Thursday, November 4, 2021
The United States government owes a debt to its veterans for their service to the country, said Bart Stichman, special counsel to the not-for-profit National Veterans Legal Services Program.
"Unfortunately, the government has not kept that promise since the Vietnam War," Stichman said.
He was the keynote speaker for Friday's symposium on veterans' issues presented by the University of Missouri School of Law Veterans Clinic: "Pushing the Envelope: Firsts in Advocacy for America's Heroes."
"The government made the decision not to pay the cost of war" after Vietnam, Stichman said.
His organization was able to get upgrades to discharges for more than 7,000 Vietnam veterans who received "less than honorable" discharges.
Those with less than honorable discharges aren't eligible for Veterans Affairs benefits, and have a stigma attached to them that hurts job prospects.
The government lowered its requirements for military service to get more bodies to Vietnam and were surprised when not all performed well, he said.
"No other employer grades your performance when you leave and says you're undesirable," Stichman said.
Veterans were helped by the repeal of two laws, he said. One was a law that barred them from appealing VA denials to federal courts, resulting in 1988 in the U.S. Court of Appeals for Veterans Claims.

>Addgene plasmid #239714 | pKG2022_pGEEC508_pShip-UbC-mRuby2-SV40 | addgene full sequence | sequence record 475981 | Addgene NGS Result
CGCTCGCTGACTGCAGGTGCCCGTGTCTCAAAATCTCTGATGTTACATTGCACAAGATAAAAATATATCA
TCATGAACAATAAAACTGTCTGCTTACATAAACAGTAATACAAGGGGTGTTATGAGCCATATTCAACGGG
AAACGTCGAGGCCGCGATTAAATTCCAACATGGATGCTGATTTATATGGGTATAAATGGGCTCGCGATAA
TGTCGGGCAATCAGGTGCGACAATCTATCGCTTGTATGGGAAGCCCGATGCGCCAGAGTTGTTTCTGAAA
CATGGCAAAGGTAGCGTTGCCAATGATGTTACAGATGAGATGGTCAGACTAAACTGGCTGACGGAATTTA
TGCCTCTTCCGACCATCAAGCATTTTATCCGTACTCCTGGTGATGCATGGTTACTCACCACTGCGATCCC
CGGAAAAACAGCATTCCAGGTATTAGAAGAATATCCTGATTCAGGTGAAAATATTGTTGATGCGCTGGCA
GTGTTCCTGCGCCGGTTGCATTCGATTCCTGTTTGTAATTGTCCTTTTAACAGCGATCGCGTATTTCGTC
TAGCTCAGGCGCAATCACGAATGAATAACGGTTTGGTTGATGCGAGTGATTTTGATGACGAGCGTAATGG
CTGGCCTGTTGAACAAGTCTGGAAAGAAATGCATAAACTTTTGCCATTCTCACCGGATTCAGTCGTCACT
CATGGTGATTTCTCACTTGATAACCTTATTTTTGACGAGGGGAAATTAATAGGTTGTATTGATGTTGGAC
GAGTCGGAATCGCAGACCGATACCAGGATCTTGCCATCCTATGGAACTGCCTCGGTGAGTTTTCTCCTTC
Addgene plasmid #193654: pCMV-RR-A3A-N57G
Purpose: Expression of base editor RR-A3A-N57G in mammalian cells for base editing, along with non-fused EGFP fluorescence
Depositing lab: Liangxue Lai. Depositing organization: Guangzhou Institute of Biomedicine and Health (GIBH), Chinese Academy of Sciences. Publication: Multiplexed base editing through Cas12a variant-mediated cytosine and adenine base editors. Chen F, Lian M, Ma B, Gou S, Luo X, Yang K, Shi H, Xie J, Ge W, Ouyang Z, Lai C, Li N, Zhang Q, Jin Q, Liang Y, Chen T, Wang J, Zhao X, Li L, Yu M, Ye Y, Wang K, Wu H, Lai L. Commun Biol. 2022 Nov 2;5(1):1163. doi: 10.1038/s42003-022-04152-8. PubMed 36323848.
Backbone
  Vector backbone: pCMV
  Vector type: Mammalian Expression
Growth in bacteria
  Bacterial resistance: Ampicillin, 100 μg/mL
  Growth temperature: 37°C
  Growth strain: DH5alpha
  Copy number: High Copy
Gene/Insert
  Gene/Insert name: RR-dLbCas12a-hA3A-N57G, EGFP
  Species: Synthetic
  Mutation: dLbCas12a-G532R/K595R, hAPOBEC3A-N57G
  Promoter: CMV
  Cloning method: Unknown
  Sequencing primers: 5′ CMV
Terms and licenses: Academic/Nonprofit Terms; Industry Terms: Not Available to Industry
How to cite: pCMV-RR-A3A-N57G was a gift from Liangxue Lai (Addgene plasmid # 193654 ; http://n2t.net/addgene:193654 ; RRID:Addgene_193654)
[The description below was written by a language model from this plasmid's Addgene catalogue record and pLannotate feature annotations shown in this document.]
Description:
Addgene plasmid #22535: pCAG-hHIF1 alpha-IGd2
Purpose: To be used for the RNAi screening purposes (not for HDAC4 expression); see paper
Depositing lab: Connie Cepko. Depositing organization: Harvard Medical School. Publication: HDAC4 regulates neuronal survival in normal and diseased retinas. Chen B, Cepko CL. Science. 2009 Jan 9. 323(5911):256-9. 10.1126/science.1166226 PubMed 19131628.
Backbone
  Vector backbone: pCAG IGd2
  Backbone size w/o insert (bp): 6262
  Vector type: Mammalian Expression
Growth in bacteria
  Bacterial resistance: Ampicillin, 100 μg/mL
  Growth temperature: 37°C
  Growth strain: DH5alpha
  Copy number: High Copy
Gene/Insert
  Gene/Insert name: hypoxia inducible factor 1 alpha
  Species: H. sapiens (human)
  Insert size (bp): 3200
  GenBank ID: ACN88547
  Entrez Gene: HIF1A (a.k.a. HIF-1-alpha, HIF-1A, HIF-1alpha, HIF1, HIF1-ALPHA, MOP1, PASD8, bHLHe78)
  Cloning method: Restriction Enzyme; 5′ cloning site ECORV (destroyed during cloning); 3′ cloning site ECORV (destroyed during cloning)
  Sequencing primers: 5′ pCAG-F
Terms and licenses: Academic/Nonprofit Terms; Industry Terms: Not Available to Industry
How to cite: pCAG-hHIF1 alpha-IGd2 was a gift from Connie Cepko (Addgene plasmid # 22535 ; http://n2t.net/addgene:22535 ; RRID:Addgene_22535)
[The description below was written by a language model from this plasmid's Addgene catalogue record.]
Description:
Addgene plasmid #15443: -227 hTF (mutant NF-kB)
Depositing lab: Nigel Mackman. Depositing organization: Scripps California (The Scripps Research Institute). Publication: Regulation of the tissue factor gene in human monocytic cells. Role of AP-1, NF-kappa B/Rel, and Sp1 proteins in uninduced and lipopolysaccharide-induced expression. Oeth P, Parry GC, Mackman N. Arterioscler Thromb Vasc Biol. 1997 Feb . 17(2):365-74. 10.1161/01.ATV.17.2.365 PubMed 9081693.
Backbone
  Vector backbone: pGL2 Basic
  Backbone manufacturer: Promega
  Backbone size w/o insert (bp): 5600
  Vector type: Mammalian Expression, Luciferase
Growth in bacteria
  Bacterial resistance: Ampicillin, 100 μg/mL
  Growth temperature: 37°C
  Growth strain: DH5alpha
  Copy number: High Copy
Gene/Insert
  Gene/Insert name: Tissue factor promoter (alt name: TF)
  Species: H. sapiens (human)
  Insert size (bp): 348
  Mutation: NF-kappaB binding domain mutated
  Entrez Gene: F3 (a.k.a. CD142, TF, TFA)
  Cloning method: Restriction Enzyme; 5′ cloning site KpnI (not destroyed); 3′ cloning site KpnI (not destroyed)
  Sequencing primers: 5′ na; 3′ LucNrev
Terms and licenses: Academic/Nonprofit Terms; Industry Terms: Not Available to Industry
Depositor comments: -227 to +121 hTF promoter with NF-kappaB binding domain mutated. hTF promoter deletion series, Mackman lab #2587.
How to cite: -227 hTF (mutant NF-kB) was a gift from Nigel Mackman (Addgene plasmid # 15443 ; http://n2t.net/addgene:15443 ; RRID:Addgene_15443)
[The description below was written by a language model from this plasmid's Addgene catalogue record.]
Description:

The NVLSP has filed more than 5,000 appeals in the court, he said.
The other law repealed was an 1862 law that made it a federal crime for lawyers to charge more than $10 to represent a veteran in a claim.
"Probably our greatest victory has been the 1989 Nehmer case," Stichman said.
It dealt with veterans who had negative health effects from exposure to Agent Orange, a chemical defoliant used heavily in Vietnam.
Legislation addresses presumption that Thailand vets weren’t exposed to herbicides
Vietnam War-era veterans who served in Thailand say they’re still fighting.
Veterans who served in Thailand have long contended they face a higher bar in winning Veterans Administration (VA) disability benefits claims, having to clearly demonstrate they were exposed to Agent Orange or other harmful herbicides while their fellow veterans enjoy a presumption that they were exposed.
Several bills in Congress purport to take aim at the problem. Among them: The Veterans Agent Orange Exposure Equity Act, the Cost of War Act, and others, including the Fairly Assessing Service-related Exposure Residual (FASTER) Presumptions Act, also dubbed the “FASTER” Act.
The agency has started paying out the pledged benefits to veterans exposed to chemical agents during the Gulf War in addition to compensation for those who served in Vietnam.
The Department of Veterans Affairs has begun processing new compensation to veterans who suffered toxic exposure during the Gulf War.
Following a statement in May 2021 that the agency would begin new payouts to veterans who bear health consequences as a result of napalm and other chemical agents while serving in southeast Asia, VA declared additional planned compensation for Gulf War veterans.
In the wake of the May 2021 statement, Secretary Denis McDonough outlined that “[The Veterans Benefits Administration] estimates approximately 52,000 veterans and 6,000 survivors will be receiving benefit payments in the first year alone.”